Yebamoth 63a states that Adam had intercourse with animals, this isn't a troll post and I'm not intending to be annoying, there has to be something to explain this. Can anyone help me? http://www.come-and-hear.com/yebamoth/yebamoth_63.html Did Adam actually have intercourse with animals? Should this be looked at as true or just the opinion of that rabbi? I always see people using this part of the talmud to bash Judaism, I don't know how I should even respond to them.


There is disagreement about this among the commentators. Here is a quote from the Artscroll Rashi Chumash Bereishis 2:23 footnote 4:

Divrei Dovid...says that this prohibition [to have relations with animals] did not come into effect until after the creation of Eve. Gur Aryeh, Maharsha, and others strongly reject this position and take the matter of Adam having relations with animals in a figurative sense.

  • Comments are not for extended discussion; this conversation has been moved to chat. – msh210 Apr 14 '17 at 10:50

The vast majority of classical Jewish sources, including all the Geonim, and most Rishonim, state that the Midrashim (exegetical rabbinic literature) reflect the views of individual rabbis; not the unanimous consensus of Judaism as a whole. Accordingly, one is free to independently evaluate them.

For example R. Sherira Gaon quoted by the Sefer HaEshkol (Hilkhot Sefer Torah) writes:

ואמר מר [רב] שרירא הני מילי דנפקי מפסוקי ומקרי מדרש ואגדה אומדנא נינהו, ויש מהן שהוא כך...והרבה יש שאינו כן, כגון מה שאמר ר' עקיבא דמקושש היינו צלפחד...והם הזכירו דעתו של כל אחד ואחד, ואנו לפי שכלו יהולל איש. וכן...תנחומא...וזולתם, רובם אינו כן, ולכך אין אנו סומכין על דברי אגדה. והנכון מהם מה שמתחזק מן השכל ומן המקרא מדבריהם,

These words that are derived from verses and are called midrashim or aggada are estimations (umdena)...Some are indeed correct, but many are not correct...And they mentioned the views of each individual, but we follow our own blessed minds... Therefore we do not rely on aggada...Accept as reliable only those that follow from logic or from the verses. (Also cited in the introduction to Menorat Ha-Maor)].

R. Hai Gaon cited there writes:

הגדה ומדרש אף על פי שכתובין בתלמוד אם לא יכוונו ואם ישתבשו אין לסמוך עליהם, כי כללינו הוא אין סומכין על ההגדה

Haggada and Midrash; even if they are written in the Talmud, if they do not make sense disregard them, for we have a principle that we do not rely on the aggadot.

Furthermore, Rav Hai Gaon is quoted (Otsar HaGeonim Berakhot; Peirushim: 67) as saying that not only do the aggadot reflect at most individual views, rather than the views of Judaism, but that even these ideas were often mere suggestions; not definitive ideas.

הוו יודעים כי דברי אגדה לאו שמועה הם, אלא כל אחד דורש מה שעלה על לבו כגון אפשר, ויש לומר, לא דבר חתוך

Know that words of aggada are not based on tradition, rather each person would expound what would enter his mind, such as conjectures, and possibilities; not set things.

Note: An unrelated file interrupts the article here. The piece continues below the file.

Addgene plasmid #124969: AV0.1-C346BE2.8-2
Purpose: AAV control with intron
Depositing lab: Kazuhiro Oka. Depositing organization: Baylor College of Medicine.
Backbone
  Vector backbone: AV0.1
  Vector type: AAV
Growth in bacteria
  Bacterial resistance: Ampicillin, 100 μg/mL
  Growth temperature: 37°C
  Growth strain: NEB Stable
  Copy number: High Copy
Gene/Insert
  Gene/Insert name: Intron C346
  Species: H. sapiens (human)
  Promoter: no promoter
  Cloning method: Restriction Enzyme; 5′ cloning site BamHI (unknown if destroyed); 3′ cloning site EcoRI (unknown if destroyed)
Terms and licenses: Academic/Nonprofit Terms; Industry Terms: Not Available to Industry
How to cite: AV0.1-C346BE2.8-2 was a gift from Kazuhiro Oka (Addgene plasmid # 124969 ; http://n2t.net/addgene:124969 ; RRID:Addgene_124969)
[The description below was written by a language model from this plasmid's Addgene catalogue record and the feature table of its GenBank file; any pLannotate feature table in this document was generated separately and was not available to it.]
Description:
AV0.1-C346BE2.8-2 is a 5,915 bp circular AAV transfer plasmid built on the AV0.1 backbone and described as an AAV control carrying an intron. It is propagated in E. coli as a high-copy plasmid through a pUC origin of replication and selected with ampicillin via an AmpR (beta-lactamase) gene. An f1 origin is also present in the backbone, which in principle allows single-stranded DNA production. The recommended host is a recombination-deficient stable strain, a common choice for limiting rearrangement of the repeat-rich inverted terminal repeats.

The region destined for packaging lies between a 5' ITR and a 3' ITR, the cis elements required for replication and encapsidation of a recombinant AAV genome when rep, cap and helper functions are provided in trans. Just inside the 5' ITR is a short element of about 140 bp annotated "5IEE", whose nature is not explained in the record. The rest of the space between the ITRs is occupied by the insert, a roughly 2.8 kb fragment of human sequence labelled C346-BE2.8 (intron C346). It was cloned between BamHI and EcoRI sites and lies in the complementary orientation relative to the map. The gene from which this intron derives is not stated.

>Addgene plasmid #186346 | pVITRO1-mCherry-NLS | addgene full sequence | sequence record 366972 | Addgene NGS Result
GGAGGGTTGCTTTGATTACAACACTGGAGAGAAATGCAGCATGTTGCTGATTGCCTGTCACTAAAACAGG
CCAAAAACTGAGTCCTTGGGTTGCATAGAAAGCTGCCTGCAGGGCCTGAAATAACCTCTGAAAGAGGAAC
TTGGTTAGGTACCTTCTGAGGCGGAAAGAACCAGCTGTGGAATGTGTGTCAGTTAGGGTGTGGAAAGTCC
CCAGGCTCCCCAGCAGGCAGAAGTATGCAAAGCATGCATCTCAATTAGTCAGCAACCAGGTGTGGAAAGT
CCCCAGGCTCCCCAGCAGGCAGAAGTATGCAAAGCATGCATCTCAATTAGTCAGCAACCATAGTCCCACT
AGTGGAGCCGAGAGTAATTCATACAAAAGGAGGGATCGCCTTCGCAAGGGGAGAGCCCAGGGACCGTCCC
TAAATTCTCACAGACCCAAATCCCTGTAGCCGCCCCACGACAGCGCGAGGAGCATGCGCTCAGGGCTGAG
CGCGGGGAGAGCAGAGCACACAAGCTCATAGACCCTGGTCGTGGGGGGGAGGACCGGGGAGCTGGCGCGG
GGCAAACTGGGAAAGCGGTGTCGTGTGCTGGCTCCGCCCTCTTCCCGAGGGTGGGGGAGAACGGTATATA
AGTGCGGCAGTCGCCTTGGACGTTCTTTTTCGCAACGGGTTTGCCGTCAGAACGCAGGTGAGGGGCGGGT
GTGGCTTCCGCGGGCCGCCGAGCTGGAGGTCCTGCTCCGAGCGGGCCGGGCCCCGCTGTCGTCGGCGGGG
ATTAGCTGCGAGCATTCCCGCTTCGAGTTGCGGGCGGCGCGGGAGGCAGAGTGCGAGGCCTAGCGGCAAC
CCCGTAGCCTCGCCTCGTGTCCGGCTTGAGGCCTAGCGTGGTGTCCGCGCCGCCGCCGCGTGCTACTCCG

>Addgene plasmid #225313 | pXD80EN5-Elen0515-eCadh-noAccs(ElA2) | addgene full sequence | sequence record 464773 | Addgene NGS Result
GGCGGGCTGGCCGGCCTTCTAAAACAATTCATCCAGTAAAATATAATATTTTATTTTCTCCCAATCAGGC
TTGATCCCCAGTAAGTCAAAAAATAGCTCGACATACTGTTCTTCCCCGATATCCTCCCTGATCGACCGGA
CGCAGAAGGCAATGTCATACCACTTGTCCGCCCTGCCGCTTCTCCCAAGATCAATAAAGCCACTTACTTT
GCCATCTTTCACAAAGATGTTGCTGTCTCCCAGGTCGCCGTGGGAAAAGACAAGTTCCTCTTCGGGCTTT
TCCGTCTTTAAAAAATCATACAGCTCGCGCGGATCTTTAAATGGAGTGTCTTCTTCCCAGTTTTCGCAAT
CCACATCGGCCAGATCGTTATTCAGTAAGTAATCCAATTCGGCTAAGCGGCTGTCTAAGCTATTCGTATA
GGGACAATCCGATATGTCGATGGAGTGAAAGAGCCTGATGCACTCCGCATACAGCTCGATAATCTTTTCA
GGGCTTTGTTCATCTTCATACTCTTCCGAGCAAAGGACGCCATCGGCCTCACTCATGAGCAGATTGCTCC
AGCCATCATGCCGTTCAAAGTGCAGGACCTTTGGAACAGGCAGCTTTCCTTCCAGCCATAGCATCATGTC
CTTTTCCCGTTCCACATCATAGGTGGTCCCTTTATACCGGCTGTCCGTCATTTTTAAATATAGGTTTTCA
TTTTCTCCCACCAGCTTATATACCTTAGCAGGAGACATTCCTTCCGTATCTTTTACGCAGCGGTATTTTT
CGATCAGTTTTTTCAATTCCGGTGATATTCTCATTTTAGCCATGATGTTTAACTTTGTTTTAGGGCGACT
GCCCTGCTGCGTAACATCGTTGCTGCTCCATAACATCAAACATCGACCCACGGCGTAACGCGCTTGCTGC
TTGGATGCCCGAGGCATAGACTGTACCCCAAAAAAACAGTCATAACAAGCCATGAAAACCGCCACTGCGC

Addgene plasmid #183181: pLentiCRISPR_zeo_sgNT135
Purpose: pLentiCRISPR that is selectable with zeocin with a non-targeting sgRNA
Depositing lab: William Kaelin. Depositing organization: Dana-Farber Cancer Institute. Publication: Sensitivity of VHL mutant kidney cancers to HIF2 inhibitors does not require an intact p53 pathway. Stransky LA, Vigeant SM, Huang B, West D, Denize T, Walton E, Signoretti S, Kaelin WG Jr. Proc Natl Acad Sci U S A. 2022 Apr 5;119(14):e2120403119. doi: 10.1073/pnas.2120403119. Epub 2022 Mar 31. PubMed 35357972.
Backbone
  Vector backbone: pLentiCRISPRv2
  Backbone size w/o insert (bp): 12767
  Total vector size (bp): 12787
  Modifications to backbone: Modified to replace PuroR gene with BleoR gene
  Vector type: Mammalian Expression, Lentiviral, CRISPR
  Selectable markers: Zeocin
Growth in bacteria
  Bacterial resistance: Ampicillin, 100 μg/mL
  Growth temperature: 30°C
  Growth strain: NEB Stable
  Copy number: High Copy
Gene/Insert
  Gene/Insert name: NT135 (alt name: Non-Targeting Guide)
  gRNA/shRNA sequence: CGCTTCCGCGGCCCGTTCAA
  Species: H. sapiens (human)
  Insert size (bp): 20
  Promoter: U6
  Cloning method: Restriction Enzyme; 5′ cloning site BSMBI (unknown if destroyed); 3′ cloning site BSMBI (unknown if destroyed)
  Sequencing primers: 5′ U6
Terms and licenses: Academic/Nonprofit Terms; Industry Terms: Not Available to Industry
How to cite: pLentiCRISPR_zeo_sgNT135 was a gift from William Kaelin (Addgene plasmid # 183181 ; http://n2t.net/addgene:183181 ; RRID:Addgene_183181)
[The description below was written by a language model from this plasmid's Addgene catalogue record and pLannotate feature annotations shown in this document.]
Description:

For a lengthy survey of classical approaches to the nature and veracity of these sorts of stories found in the Talmud and other works, see here.

Many of these anti-Semitic sites, falsely claim that the Jews agree with everything in the Talmud, that it is their Bible and the like. While that is largely true in the legal realm, in the non-legal realm, that certainly is far from the dominant Jewish view.

Additionally, many commentators primarily the Spanish Rishonim of the 11th-15th centuries, and their successors, frequently suggest that non-literal Midrashim are not to be taken literally.

In this case, for example, the Spanish school explained this non-literally and were horrified by the simple presentation of this Midrash.

R. Isaac Arama, for example, writes in his Akedat Yitshak (Genesis: Sha'ar 8) that certainly the intent is not that he engaged in intercourse with the animals, but rather that he mentally probed them and evaluated them, and found them all lacking:

וזו היא כוונתם ז"ל באמרם שבא אדם על כל בהמה חיה ועוף ולא נתקררה דעתו בהם (יבמות ס"ג א). ירצה שבא בדעתו וטוב התבוננותו עליהם ועל טבעם ולא נתקררה דעתו שיהיה זווגו

And this is their intent in that which thy said that Adam came upon all the animals and wasn't satisfied by them. That is, that he came to them through mental evaluation and deep contemplation of them and their nature, and he was not satisfied any could serve as a match for him.

R. Abraham Saba writes very similarly in his Tseror HaMor to Genesis. As do R. Don Isaac Abravanel in his commentary to Genesis (end of 2:19), and R. Samuel Almosnino (23).[i]

Similarly, R. Isaac Karo writes in his commentary to Genesis (2:23):

חס ושלום שבא בפועל

Heaven fore-fend that he literally engaged in intercourse.

[i] Cited in Prof. Eric Lawee's The Reception of Rashi’s Commentary on the Torah in Spain: The Case of Adam’s Mating with the Animals, p. 57. In The Jewish Quarterly Review, Vol. 97, No. 1 (Winter 2007).